Tek Africa

Silicon Savanna: Mobile Phones Transform Africa

By Alex Perry (Nairobi)

Thursday, June 30, 2011

The buzz at Pivot25, a conference for mobile-phone software developers and investors held this June, is all about the future of money. Ben Lyon, the 24-year-old business-development VP of Kopo Kopo, wants $250,000 to produce his app for shops to process payments made by text message. Paul Okwalinga, 28, describes his money app — called M-Shop, it allows you to buy travel tickets and takeout via mobile phone — as "not reinventing the wheel but pimping it." Kamal Budhabhatti, 35, claims Elma, the latest product from his company Craft Silicon, lets a phone do and be almost anything financial — act like a credit card or an online bank (a "digital wallet," he says), trade shares or forex, organize a company's payroll and (incidentally) surf the Web and phone home. Cash suddenly seems very old. The previous week, Joe Mucheru, a senior manager at Google, declared credit cards prehistoric. Adding to the giddy mood is the thought that the inventions on display might make some lucky Pivot25ers gazillionaires. And where are these extraordinary futures being imagined and plotted? The giraffes and zebras grazing in the game park outside rule out Silicon Valley, Seattle and Bangalore. Try Nairobi.


Mr. Wyler, an executive based in Boston who made his fortune during the tech boom, said he would lace Rwanda with fiber optic cables, connecting schools, government institutions and homes with low-cost, high-speed Internet service. Until that point, Mr. Wyler, 37, had never set foot in Africa — he was invited by a Rwandan government official he had met at a wedding. Mr. Wyler never expected to start a business there; he simply wanted to try to help the war-torn country. But after nearly four years, most of the benefits hailed by him and his company have failed to materialize, Rwandan officials say. “The bottom line is that he promised many things and didn’t deliver,” said Albert Butare, the country’s telecommunications minister.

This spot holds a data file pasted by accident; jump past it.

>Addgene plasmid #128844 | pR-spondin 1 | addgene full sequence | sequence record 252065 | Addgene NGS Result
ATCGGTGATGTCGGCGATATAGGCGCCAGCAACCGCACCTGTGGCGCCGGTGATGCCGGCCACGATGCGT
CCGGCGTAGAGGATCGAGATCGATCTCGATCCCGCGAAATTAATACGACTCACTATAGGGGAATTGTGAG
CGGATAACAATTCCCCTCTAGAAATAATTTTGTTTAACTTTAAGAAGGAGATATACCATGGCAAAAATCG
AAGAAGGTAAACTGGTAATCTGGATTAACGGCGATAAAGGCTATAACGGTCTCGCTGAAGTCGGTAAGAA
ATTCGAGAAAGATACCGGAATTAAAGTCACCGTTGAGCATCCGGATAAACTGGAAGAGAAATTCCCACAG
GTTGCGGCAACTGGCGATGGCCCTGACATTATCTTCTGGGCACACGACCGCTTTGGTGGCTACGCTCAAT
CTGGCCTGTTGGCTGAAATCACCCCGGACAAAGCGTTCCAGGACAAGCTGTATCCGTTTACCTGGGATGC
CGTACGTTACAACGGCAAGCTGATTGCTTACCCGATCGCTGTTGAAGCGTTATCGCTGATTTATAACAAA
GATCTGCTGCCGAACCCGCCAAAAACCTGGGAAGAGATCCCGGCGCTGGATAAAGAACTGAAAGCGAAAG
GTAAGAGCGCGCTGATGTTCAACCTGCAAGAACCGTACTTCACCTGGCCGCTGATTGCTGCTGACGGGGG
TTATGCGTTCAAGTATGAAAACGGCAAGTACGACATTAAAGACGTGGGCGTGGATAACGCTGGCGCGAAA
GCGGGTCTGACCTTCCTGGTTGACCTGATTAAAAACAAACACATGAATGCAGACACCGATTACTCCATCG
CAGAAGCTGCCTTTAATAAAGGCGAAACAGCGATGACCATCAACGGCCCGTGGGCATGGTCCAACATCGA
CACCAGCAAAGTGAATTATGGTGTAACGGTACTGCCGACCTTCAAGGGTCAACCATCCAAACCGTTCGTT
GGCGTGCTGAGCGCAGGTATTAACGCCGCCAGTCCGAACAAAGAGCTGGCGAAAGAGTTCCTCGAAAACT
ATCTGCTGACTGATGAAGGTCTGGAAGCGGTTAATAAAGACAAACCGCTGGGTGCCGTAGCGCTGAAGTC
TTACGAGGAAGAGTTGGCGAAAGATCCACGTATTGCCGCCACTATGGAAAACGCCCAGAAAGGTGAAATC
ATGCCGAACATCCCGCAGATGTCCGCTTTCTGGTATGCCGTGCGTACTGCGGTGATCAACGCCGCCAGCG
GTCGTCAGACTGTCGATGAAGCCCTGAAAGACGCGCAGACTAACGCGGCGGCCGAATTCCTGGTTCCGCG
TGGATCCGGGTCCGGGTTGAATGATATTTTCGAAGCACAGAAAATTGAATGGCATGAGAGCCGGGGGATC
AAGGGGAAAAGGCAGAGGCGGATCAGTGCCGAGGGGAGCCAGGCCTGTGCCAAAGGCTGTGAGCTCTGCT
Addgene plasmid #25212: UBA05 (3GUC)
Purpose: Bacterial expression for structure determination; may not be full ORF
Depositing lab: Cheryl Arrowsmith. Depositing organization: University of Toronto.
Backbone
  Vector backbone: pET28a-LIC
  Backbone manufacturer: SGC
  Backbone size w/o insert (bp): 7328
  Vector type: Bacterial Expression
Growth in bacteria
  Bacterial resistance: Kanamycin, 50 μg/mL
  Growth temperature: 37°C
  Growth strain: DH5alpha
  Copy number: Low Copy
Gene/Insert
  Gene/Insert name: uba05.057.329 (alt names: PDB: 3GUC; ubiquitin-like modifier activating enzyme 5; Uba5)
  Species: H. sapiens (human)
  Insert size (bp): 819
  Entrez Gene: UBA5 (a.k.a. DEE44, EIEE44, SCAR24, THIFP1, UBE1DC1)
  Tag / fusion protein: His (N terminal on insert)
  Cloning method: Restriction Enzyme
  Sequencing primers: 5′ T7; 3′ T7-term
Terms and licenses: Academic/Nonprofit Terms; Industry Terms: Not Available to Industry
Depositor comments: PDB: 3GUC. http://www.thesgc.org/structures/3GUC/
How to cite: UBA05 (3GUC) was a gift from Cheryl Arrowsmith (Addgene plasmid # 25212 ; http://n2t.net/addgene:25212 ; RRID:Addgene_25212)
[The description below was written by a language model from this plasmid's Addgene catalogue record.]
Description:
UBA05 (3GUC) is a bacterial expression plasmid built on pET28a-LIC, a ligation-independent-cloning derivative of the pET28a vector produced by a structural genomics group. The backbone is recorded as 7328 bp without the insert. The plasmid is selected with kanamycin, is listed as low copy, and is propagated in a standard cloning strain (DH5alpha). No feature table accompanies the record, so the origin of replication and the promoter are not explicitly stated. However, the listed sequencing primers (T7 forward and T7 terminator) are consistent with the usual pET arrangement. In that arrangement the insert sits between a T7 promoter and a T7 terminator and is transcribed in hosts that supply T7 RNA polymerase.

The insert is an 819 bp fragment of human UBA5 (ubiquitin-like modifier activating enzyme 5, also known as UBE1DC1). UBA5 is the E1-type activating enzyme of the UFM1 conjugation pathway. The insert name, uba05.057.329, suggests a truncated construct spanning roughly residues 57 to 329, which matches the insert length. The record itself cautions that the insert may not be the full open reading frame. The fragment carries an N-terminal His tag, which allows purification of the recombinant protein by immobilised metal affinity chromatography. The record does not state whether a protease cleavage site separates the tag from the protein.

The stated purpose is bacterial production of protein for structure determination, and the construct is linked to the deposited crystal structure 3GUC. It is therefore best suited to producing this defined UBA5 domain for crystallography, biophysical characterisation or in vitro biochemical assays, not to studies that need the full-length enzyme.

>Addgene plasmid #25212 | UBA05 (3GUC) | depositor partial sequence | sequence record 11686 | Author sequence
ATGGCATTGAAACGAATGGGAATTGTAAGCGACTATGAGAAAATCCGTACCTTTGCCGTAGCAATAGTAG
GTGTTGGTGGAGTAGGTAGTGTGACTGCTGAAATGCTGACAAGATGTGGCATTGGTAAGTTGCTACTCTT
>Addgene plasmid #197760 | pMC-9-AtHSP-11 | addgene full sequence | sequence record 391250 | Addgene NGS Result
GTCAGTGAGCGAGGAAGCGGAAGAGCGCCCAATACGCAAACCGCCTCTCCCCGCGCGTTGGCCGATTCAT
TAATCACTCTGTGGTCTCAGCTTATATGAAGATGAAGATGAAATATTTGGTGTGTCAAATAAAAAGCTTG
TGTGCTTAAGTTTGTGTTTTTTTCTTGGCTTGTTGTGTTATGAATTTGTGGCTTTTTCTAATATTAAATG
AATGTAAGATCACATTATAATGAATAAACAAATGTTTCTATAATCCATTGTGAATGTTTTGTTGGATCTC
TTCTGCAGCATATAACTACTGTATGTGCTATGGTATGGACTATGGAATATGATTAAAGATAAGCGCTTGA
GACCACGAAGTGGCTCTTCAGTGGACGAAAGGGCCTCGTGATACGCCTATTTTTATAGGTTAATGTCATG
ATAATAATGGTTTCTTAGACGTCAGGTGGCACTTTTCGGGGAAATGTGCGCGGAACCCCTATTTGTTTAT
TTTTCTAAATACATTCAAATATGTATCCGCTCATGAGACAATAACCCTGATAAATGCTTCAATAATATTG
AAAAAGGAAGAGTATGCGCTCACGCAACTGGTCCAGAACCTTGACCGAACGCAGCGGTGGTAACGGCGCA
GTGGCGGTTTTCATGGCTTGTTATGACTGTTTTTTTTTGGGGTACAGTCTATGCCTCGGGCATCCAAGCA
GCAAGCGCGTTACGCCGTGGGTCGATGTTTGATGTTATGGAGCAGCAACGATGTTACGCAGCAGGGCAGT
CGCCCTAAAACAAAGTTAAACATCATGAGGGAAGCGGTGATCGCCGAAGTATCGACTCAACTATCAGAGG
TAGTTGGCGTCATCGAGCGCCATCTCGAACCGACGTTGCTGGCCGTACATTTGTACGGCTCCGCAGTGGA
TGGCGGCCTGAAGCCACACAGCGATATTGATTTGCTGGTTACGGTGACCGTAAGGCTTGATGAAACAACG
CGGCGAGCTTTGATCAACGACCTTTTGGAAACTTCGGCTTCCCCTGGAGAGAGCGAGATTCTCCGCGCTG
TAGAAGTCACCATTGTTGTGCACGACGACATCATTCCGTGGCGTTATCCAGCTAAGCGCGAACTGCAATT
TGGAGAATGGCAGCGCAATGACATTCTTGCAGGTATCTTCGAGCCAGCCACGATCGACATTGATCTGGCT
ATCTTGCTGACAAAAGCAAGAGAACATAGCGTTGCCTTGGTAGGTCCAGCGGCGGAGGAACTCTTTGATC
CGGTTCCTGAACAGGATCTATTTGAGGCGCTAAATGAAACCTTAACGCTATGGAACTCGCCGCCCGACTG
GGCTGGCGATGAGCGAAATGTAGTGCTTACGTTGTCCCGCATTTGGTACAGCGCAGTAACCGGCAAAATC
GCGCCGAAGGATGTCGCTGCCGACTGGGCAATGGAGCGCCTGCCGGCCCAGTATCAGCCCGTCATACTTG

This Rwanda is a world away from the Rwanda of 13 years ago. The 1994 civil war razed its infrastructure and decimated its population. Around 1m people were murdered, and twice that many fled the country. The small, land-locked country, in which nine out of 10 people subsist through agriculture, started its long, painful journey into the 21st century with a huge handicap.